LA Times: At N.Y. Downtown Hospital, 9/11 Is Still Raw - 8/28/06

By Walter Hamilton
Times Staff Writer

NEW YORK — Dr. Warren Licht was giving his patient a routine physical exam last week when she asked the questions that still tear at him five years later.

"Was this the hospital closest to ground zero?" the young woman asked. "What was it like that day? Were you here?"

Licht — the 40-year-old chief medical officer of New York Downtown Hospital, which is a few blocks from the World Trade Center site — gingerly deflected the question.

What he didn't say was why. If he had, Licht would have told the woman that his job constantly reminds him of Sept. 11 — often in unguarded moments — and that his feelings remain so raw that it's hard to stay composed.

"It would be pretty embarrassing to be a doctor with tears running down his eyes in response to a patient's innocent question," Licht said.

Five years after Sept. 11, the psychological wounds suffered that day have receded for many New Yorkers. But for Licht and his colleagues, the memory is ever-present and the psychic trauma is rekindled regularly.

That's due largely to the daily rhythms of the job, such as running disaster-preparedness drills and treating local residents who lost family members that day.

The hospital also is finishing a $25-million emergency-room expansion with terrorismrelated features, such as decontamination showers.

"Most people see [Sept. 11] as a terrible event that happened and they have moved on from it," said Dr. Bruce Logan, the hospital's chief executive. But "it's fresh in our minds all the time. We address it every day."

Their emotions are frayed further by the staff's belief that the public doesn't understand what they went through that day.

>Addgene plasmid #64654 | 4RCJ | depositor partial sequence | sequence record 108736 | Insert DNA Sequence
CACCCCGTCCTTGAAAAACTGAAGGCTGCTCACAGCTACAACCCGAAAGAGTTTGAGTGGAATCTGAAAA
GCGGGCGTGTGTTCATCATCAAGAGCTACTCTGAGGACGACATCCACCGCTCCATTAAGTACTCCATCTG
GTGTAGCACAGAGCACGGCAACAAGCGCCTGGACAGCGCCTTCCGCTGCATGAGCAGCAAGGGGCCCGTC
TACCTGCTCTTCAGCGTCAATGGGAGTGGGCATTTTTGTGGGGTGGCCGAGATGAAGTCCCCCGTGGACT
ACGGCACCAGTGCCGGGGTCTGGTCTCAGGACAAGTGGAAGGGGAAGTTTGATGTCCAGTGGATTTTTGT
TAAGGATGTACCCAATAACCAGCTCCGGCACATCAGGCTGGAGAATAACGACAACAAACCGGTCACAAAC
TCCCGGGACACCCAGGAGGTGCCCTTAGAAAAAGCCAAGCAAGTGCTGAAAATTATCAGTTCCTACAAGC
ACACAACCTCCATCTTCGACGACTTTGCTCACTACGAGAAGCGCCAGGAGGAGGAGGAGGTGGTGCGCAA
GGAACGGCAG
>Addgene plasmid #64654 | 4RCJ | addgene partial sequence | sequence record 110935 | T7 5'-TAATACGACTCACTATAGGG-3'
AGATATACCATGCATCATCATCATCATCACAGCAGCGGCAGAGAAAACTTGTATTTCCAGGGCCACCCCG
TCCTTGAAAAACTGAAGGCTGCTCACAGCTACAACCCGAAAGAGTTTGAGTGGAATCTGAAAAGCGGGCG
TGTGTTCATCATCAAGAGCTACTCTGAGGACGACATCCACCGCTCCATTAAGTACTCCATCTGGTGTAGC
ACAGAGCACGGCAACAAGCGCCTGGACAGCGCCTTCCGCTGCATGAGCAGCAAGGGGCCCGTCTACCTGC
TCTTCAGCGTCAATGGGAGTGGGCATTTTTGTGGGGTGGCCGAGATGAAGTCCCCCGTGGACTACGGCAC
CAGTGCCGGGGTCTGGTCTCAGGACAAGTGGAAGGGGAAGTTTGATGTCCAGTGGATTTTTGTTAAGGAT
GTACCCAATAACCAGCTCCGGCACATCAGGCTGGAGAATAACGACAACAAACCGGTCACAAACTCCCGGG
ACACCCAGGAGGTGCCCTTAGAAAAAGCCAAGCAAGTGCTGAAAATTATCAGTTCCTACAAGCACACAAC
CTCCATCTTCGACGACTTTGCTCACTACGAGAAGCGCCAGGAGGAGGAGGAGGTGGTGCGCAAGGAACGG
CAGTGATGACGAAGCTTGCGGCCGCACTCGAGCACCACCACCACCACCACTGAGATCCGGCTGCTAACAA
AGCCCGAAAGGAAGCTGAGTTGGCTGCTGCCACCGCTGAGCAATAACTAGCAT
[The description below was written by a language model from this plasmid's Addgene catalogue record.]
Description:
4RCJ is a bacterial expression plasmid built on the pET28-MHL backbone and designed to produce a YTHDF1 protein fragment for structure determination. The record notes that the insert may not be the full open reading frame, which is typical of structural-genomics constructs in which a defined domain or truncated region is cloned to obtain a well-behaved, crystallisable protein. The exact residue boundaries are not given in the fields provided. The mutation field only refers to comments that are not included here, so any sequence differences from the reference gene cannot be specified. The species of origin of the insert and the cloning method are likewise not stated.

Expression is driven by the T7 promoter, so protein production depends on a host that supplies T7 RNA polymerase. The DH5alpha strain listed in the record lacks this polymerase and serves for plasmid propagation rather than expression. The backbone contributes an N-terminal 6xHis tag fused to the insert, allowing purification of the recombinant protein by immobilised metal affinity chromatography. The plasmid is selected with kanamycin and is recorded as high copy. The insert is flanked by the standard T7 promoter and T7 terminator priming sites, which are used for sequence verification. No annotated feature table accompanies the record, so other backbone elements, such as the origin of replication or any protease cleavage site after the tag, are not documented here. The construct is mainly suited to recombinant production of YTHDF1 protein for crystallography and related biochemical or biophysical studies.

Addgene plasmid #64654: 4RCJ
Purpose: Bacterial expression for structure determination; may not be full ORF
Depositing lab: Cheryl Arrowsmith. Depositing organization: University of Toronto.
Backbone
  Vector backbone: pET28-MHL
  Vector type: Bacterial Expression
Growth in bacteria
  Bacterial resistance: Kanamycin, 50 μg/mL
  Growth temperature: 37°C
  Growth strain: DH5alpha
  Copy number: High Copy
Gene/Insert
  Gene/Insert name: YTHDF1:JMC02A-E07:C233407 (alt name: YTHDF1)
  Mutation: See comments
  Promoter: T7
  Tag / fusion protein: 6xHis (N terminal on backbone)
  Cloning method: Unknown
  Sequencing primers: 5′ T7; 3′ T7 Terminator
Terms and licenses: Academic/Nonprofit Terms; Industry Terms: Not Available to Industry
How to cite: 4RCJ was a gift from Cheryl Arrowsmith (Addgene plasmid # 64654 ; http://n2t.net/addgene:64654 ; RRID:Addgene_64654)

The common perception is that New York City hospitals geared up for an onslaught of patients that never materialized because of the high death count.

But New York Downtown Hospital was inundated, initially with patients who were near the impact zone of the two planes and who were rescued before the buildings collapsed, and later with people suffering from smoke inhalation or debris in their eyes.

Because TV news vans couldn't reach Lower Manhattan on Sept. 11, they congregated at hospitals farther north that had few patients.

Dr. Antonio Dajer, the interim ER chief, recently mentioned his job to an acquaintance.

"The first thing out of her mouth was, 'Oh, that must have been hard not having any patients,' " Dajer said. "It's a touchy thing because you can't say, 'Well, let me tell you my story.' You don't want to be melodramatic about it."

New York Downtown Hospital has a counselor for staffers who want to discuss Sept. 11, but few do.

"I don't talk about it that much because we live it every day," said Arlene Eastman, the ER nurse manager.

In many ways, Eastman said, it's reassuring to work in the ER and see the terrorism-related preparations.

But, she added, "now that we're building this emergency center, I'm even more afraid because I don't know what's going to come through the door."